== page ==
October 18, 2017
Misconception That Leads to Opioids
by Chad Gray
We physicians are not applying the right treatment to the right patient to the right body part at the right time.
No physician wants to create an addicted patient. In almost all cases, they simply want to mitigate patients’ pain. Good intentions with a bad strategy.
The breakdown in the system stems from a poor understanding of pain and how to diagnose and classify it correctly. In effect, you have to match the treatment to the patient’s condition, which means you need to possess a reliable method of diagnosing pain.
Human beings experience three types of pain: 1) thermal pain — quite rare and only produced in the very ill and systemically sick patients; 2) chemical or inflammatory pain — pain that is mediated through a release of chemicals at a site of injury (this pain lasts five to seven days, occurs when trauma happens and is only present in 2% to 5% of all patients in pain); and 3) mechanical pain — pain that is mediated through/by distortion or pressure on tissue (90%-plus of all pain that humans experience).
Bend your finger back as far as you can until pain is produced, and you have just experienced mechanical pain in its purest form. A bulging or herniated disc in 95% of all patients produces pain because the wall of the disc is being distorted or strained just like your finger was when it was hurting.
See also: Opioids: Invading the Workplace
You can’t treat mechanical pain with a chemical intervention ( pills and injections). You can’t treat chemical pain with a mechanical intervention. Makes sense, right?
The problem is that we have a system built around using chemicals to manage pain and providers who receive less than two weeks of education in medical school around how to adequately assess and diagnose patients in this space.
The evidence is overwhelming. There are dozens of studies that show little influence on back or joint-related pain (less than one point on a 10-point pain scale, and that’s in only 30 % of the cohort) when using opioids, analgesics, muscle relaxants and steroids, yet every PCP and specialist in the land has them as the first stop off for MSK (musculoskeletal) patients. When the simple analgesics and muscle relaxants don’t work, then escalate to opioids.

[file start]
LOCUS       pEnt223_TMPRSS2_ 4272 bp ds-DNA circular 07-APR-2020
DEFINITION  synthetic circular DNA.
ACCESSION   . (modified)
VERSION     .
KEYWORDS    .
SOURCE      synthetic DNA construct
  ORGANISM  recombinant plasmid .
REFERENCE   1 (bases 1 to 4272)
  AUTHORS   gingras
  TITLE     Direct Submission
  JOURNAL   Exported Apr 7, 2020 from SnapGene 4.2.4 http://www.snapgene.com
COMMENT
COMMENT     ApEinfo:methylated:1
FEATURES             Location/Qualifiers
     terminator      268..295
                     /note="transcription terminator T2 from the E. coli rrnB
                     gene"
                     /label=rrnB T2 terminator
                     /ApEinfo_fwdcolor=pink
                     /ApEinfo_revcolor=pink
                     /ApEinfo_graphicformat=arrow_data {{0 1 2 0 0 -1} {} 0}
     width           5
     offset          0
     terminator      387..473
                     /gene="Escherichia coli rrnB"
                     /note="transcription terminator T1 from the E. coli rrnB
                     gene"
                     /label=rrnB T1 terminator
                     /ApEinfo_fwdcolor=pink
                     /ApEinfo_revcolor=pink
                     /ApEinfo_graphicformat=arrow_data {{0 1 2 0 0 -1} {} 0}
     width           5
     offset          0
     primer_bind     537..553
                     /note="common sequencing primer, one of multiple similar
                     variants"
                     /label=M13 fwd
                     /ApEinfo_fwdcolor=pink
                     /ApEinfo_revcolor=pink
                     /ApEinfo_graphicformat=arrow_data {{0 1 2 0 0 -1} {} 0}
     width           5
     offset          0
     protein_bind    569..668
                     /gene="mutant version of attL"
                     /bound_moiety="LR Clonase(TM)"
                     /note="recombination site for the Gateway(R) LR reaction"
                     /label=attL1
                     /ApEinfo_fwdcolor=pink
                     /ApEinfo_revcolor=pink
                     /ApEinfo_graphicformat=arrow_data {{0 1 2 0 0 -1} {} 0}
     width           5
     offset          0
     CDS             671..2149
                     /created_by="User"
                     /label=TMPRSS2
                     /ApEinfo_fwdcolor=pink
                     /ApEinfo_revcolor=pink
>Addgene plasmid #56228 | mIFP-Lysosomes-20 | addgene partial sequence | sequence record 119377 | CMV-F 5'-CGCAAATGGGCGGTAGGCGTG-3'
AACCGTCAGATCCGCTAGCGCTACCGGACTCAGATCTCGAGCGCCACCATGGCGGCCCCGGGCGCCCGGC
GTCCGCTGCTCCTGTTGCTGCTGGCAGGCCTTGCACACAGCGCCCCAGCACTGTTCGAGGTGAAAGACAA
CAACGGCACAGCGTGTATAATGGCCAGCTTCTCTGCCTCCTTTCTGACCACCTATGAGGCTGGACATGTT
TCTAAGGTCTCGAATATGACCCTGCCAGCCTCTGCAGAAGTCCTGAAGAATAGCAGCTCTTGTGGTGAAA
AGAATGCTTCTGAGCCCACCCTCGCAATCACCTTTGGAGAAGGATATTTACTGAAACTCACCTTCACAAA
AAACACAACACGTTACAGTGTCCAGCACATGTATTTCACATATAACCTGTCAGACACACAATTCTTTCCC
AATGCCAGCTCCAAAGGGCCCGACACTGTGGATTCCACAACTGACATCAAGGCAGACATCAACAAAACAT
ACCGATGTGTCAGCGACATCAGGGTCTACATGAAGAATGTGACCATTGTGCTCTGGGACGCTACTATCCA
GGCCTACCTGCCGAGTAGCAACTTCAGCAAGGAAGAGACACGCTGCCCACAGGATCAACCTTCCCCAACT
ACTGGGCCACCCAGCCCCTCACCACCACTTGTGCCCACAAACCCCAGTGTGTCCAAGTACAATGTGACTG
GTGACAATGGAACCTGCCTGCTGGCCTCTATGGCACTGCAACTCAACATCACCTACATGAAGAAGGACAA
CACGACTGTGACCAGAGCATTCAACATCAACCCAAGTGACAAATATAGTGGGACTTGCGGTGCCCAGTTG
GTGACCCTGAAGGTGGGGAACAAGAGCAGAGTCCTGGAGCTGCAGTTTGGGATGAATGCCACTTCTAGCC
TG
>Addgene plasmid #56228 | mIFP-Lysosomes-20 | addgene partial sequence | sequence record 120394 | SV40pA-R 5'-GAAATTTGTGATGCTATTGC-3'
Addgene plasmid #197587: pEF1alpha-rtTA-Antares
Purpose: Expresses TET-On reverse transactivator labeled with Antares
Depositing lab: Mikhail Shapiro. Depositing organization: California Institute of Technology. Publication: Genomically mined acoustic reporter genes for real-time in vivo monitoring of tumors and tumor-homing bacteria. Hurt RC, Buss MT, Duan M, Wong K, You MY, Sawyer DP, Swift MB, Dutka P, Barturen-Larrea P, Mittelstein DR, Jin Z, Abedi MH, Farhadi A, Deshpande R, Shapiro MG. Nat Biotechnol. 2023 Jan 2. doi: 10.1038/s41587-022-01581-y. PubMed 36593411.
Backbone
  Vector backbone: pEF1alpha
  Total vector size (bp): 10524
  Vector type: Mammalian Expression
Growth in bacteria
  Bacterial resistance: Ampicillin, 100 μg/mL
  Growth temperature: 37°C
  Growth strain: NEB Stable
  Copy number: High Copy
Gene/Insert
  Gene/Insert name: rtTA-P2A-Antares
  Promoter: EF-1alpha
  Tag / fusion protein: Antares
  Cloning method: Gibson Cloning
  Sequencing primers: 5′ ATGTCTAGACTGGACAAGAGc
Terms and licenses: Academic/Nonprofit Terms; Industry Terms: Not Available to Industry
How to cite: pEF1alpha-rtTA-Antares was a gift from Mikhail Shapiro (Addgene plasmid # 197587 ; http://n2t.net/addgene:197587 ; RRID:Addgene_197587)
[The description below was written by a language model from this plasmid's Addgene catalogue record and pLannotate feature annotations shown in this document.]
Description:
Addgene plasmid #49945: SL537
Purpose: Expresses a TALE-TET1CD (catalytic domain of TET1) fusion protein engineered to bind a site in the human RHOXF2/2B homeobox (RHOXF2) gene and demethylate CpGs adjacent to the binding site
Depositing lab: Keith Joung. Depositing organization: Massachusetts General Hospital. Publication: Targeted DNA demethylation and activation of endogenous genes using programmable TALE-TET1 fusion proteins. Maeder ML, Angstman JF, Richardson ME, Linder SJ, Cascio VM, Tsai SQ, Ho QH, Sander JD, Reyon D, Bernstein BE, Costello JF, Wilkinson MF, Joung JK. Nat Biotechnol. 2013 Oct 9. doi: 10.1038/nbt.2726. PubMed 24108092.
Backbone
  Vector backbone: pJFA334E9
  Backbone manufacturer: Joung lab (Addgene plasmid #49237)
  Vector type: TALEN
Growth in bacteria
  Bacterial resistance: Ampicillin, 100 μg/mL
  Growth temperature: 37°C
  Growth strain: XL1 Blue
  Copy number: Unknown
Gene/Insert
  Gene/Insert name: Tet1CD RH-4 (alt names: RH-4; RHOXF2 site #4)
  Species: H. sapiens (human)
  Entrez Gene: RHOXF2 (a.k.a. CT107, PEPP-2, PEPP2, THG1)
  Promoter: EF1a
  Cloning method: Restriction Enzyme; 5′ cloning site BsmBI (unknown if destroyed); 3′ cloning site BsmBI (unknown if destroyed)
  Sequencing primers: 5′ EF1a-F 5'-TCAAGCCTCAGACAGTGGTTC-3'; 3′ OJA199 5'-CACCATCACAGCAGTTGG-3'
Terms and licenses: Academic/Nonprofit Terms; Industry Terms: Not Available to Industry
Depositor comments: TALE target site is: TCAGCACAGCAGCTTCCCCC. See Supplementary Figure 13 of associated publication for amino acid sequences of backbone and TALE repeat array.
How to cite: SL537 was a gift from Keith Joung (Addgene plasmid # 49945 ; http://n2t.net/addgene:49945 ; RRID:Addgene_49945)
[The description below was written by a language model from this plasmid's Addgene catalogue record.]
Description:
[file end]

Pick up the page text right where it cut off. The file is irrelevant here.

Numerous studies show that less than 5% of patients experience any change in back pain when epidural steroids or transformational injections are used to put the medicine at the supposed source of symptom. Why are these studies struggling to find treatment effect on patients in pain with some of the best-trained examiner/physicians in the world conducting the study? It’s simple. We don’t train them to assess patients in a reliable way and to match chemical patients with chemical interventions and match mechanical patients with mechanical interventions (surgery and movement-based strategies).
See also: 6 Shocking Facts on Opioid Abuse
90% of opioids are prescribed for back or chronic joint pain. The solution to the crisis is to teach providers to reliably sub-group patients into their appropriate pain group. Mechanical patients only get mechanical solutions, and chemically dominant or inflammatory patients get chemical treatment.
Our failure to do this has allowed us to continue to use treatment methods long ago determined to be ineffective in this population and also forces providers to become inventive. We blame the patient; we claim they are gaming the system; we think the problem is psychosomatic or a construct in their mind — when in reality we are not applying the right treatment to the right patient to the right body part at the right time.